Chester A. Arthur viewed cultural diversity as a threat to America.
The 20th president of the United States, Arthur took office in September 1881, after the assassination of James Garfield. He inherited a country still wrangling over civil rights for African Americans, and bristling with anti-immigration sentiment.
The animosity was particularly pronounced in the West, where large populations of immigrants and Native Americans lived, said Tom Sutton, a professor of political science at Baldwin Wallace University and author of a chapter about Arthur in the 2016 bookThe Presidents and the Constitution.
“The country was growing more diverse, more industrialized, and out West, we were starting to get to the end of the development of the frontier,” Sutton said. “Arthur wanted consistency in population. He had this idea that everyone needed to be assimilated into American society, and those who couldn’t assimilate were excluded.”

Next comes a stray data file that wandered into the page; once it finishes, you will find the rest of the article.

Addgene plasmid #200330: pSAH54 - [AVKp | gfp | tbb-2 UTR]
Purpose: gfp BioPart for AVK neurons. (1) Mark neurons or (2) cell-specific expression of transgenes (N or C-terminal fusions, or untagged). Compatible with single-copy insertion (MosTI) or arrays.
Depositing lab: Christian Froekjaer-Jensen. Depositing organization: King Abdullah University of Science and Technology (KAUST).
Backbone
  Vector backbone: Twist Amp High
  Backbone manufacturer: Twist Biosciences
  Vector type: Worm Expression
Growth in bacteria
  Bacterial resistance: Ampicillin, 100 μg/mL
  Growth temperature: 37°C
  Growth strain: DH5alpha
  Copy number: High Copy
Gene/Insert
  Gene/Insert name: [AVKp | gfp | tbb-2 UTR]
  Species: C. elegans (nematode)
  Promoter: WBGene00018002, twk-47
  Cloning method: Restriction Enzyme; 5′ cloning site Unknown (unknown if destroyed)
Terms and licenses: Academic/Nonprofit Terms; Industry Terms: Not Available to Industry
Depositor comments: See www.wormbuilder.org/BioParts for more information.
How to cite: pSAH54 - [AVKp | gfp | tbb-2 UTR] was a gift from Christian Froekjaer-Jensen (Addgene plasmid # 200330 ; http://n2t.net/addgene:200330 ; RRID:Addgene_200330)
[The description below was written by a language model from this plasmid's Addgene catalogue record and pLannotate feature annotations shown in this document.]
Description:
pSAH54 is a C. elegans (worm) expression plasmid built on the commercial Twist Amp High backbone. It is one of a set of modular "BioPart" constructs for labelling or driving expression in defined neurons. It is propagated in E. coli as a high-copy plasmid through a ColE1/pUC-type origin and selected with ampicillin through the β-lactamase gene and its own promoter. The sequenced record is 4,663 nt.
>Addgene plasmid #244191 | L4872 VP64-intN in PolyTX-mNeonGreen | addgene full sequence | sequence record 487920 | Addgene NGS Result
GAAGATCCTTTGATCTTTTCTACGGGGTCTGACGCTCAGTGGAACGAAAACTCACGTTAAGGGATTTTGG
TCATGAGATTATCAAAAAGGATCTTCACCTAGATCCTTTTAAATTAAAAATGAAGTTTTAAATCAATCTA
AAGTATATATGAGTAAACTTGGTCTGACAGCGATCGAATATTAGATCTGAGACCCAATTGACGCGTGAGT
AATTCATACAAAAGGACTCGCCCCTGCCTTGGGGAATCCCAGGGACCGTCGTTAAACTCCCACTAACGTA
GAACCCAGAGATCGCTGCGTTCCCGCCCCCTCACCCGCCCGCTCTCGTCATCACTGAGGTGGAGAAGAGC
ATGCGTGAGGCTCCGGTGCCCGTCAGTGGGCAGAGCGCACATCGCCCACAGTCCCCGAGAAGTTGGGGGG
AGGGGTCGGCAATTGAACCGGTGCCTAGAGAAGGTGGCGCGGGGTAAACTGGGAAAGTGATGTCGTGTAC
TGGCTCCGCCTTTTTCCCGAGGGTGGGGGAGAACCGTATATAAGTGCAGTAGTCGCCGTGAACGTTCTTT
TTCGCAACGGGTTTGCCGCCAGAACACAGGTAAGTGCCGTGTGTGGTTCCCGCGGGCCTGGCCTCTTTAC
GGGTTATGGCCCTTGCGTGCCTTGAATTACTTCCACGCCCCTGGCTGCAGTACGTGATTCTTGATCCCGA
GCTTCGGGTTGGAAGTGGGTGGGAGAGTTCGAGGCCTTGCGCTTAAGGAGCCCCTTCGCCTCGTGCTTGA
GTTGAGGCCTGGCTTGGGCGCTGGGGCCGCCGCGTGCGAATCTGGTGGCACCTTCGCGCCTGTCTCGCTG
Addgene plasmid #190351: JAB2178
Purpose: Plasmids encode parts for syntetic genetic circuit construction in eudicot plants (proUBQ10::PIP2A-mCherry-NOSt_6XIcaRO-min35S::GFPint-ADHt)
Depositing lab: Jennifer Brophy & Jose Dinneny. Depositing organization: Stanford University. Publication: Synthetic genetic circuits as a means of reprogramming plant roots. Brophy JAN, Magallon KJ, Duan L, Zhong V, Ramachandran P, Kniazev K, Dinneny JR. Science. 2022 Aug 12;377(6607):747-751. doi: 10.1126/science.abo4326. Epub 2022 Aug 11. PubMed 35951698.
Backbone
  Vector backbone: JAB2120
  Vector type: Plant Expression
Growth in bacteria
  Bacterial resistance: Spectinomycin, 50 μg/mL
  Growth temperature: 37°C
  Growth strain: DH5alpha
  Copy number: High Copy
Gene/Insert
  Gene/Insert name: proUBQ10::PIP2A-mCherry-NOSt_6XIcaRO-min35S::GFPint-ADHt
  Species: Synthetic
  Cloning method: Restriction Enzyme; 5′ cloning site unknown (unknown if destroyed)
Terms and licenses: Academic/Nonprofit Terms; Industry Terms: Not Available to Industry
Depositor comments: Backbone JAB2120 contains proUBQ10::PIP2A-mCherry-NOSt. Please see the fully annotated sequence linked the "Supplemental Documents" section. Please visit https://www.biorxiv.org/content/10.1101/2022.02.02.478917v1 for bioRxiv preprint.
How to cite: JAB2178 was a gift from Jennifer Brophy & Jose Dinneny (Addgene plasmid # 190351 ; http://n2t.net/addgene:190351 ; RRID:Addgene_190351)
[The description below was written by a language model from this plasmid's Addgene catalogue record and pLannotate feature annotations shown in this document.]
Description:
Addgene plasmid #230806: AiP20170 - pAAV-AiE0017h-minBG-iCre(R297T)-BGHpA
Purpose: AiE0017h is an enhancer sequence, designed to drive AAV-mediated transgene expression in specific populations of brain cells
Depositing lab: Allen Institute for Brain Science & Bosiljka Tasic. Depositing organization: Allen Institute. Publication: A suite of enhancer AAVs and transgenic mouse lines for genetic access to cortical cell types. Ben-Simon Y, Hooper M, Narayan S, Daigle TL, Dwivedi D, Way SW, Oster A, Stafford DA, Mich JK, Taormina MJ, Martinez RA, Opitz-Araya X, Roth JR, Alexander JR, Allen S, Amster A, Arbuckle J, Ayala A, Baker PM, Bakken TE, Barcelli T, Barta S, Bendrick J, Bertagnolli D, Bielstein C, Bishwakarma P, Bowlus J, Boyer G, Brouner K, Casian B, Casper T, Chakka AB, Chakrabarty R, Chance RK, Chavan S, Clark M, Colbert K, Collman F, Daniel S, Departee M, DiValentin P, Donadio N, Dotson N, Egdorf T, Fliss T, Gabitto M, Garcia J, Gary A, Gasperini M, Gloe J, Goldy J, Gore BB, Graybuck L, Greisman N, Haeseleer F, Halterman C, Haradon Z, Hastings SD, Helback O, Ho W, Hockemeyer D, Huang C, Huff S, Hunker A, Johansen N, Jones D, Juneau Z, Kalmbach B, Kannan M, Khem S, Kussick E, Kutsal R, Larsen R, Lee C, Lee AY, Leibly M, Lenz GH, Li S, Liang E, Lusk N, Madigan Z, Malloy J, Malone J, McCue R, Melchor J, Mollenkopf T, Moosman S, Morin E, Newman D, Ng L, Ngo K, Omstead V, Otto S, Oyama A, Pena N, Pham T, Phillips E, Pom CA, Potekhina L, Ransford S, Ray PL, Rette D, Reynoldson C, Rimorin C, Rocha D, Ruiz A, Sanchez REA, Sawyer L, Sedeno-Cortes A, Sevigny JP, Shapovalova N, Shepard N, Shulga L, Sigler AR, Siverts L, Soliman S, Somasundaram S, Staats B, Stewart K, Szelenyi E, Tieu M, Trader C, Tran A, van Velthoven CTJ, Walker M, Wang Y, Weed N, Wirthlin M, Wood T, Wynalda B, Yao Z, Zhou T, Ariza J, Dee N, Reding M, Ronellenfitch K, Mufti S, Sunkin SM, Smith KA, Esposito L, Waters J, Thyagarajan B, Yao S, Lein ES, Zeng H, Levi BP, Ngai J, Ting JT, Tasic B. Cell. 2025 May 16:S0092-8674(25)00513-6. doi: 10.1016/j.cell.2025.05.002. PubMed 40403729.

The federal government used similar anti-immigration language to exclude Native Americans, who were not considered citizens. Indians were required to go through a naturalization process similar to that of immigrants in order to qualify for the same rights and protections as other citizens.
“Arthur wanted what he thought was best for Native Americans—this idea that they needed to be assimilated into American society,” Sutton said. “In terms of citizenship, we continued to treat them as foreign nations, so they had to go through a naturalization process.”
This applied even to Indians born in the United States who voluntarily separated themselves from their tribes.
In 1880, a Winnebago Indian born on a reservation in Nebraska tried to register to vote. In a case that reached the Supreme Court in 1885, John Elk claimed he surrendered his tribal allegiance and was therefore a U.S. citizen. His claims were denied, and the high court ruled that Indians were not considered citizens until after they had been “naturalized, or taxed, or recognized as a citizen either by the United States or by the state.”
Arthur, who had natural empathy for the plight of American Indians, did little to protect them from oppression. Instead, he viewed assimilation as the answer to what he called the “great permanent problem.”